The House of Commons on Tuesday backed a proposal to end virtual voting in the U.K.’s lower chamber, casting their votes using a socially-distanced queuing system for the first time. The motion passed 261 votes to 163.

Members of Parliament (MPs) will now file into the chamber to cast their votes in a socially distanced queue that will make the voting process last roughly 45 minutes. The new system will replace the historical “divisions” where MPs generally walk into the Aye or No lobby to vote. That process generally takes 15 minutes.

The move comes shortly after the U.S. House of Representatives has instituted a proxy voting system which allows Congressmen to cast votes through other members. Proxy voting was instituted by House Democrats who felt it was too dangerous for many of their 435 voting members to travel to D.C. and to be in the Capitol at the same time.

The House of Commons has far more members than the U.S. House coming in at around 639 voting members.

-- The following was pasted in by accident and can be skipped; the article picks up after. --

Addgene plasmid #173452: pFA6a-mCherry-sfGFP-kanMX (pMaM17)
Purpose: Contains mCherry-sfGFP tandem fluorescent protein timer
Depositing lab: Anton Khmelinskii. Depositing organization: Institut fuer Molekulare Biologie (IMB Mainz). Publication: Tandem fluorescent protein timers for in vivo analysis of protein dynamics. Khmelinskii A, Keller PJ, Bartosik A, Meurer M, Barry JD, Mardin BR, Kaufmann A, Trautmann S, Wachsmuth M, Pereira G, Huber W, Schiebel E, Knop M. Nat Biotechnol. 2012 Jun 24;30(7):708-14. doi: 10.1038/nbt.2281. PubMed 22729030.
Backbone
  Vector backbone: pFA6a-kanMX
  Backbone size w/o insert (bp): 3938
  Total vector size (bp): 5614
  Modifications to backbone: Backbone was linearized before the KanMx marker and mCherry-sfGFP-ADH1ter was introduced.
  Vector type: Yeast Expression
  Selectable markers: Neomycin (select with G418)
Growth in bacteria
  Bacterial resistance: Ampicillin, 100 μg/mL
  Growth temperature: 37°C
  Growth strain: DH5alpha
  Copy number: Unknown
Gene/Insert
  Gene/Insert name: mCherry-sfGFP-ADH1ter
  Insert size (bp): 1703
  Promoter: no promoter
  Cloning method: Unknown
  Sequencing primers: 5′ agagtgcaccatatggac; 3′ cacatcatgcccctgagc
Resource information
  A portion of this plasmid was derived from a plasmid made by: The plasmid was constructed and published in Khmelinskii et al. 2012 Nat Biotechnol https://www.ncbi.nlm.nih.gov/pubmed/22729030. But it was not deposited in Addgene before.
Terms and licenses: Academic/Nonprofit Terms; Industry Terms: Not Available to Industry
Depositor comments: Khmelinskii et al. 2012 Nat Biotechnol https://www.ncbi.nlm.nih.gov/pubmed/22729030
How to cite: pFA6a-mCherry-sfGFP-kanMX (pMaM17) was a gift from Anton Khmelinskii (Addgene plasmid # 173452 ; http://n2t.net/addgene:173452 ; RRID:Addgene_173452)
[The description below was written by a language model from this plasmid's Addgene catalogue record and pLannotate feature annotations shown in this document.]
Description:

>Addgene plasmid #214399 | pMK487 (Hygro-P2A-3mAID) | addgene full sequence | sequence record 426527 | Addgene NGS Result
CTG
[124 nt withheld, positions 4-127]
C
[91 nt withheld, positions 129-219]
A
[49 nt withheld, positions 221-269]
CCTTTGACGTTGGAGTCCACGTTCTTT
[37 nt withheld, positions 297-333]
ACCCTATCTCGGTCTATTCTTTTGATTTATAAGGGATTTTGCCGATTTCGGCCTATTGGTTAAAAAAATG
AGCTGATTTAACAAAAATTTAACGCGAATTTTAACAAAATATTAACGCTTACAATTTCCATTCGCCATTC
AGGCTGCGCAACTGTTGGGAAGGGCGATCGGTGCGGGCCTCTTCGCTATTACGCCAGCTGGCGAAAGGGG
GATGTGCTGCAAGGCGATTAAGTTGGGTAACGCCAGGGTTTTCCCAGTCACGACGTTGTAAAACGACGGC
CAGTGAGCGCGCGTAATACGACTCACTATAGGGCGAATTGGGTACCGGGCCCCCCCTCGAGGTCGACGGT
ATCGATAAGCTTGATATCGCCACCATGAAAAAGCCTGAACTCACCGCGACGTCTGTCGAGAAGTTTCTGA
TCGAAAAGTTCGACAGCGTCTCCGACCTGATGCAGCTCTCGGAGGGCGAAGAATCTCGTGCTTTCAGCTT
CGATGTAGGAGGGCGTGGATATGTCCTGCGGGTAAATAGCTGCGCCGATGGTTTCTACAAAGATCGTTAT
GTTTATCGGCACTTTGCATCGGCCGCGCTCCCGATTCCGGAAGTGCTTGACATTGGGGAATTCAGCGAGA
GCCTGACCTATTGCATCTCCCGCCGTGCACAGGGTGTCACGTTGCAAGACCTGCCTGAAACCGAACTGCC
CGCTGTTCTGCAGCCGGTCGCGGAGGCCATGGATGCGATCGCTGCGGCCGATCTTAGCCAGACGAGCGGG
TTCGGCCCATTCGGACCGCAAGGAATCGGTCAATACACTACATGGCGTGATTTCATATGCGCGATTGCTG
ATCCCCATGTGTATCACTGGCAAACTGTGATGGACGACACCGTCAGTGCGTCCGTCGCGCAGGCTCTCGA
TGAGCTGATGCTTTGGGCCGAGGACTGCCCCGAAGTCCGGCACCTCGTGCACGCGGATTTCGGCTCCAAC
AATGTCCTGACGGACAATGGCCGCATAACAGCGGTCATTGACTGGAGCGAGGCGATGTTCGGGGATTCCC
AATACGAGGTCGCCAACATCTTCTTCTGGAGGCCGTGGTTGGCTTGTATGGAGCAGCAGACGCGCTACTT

The Leader of the House of Commons, Jacob Rees-Mogg, came up with the plan. He said parliament must be conducted in person.

“Voting while on a sunny walk or watching television does democracy a disservice,” said Rees-Mogg.

Rees-Mogg says it is in voter’s best interest to have parliament back up and running as legislation continues to be clogged with no detailed, line-by-line consideration of bills.  

Some MPs were not happy with the process of waiting in line and said the new policy isn’t appropriate for the 21st century. They predicted the House of Commons would return to virtual voting soon.

The Commons have operated under a hybrid model since the end of April allowing members to take part in debates in person or virtually. Virtual voting was allowed on May 13 for the first time in the chamber’s history.

Up against calls from some MPs to allow some of the COVID-19 measures to continue, Rees-Mogg, said that the government would introduce a motion today to allow MPs at high risk of catching the virus to participate in debates remotely. He stood firm, however, on putting an end to online voting.

With many MPs believing the new system is flawed and like “herding cats” it is unknown how long the queue voting system will last. It’s the latest example of how governments across the world are struggling to find the best way to continue operations during COVID-19.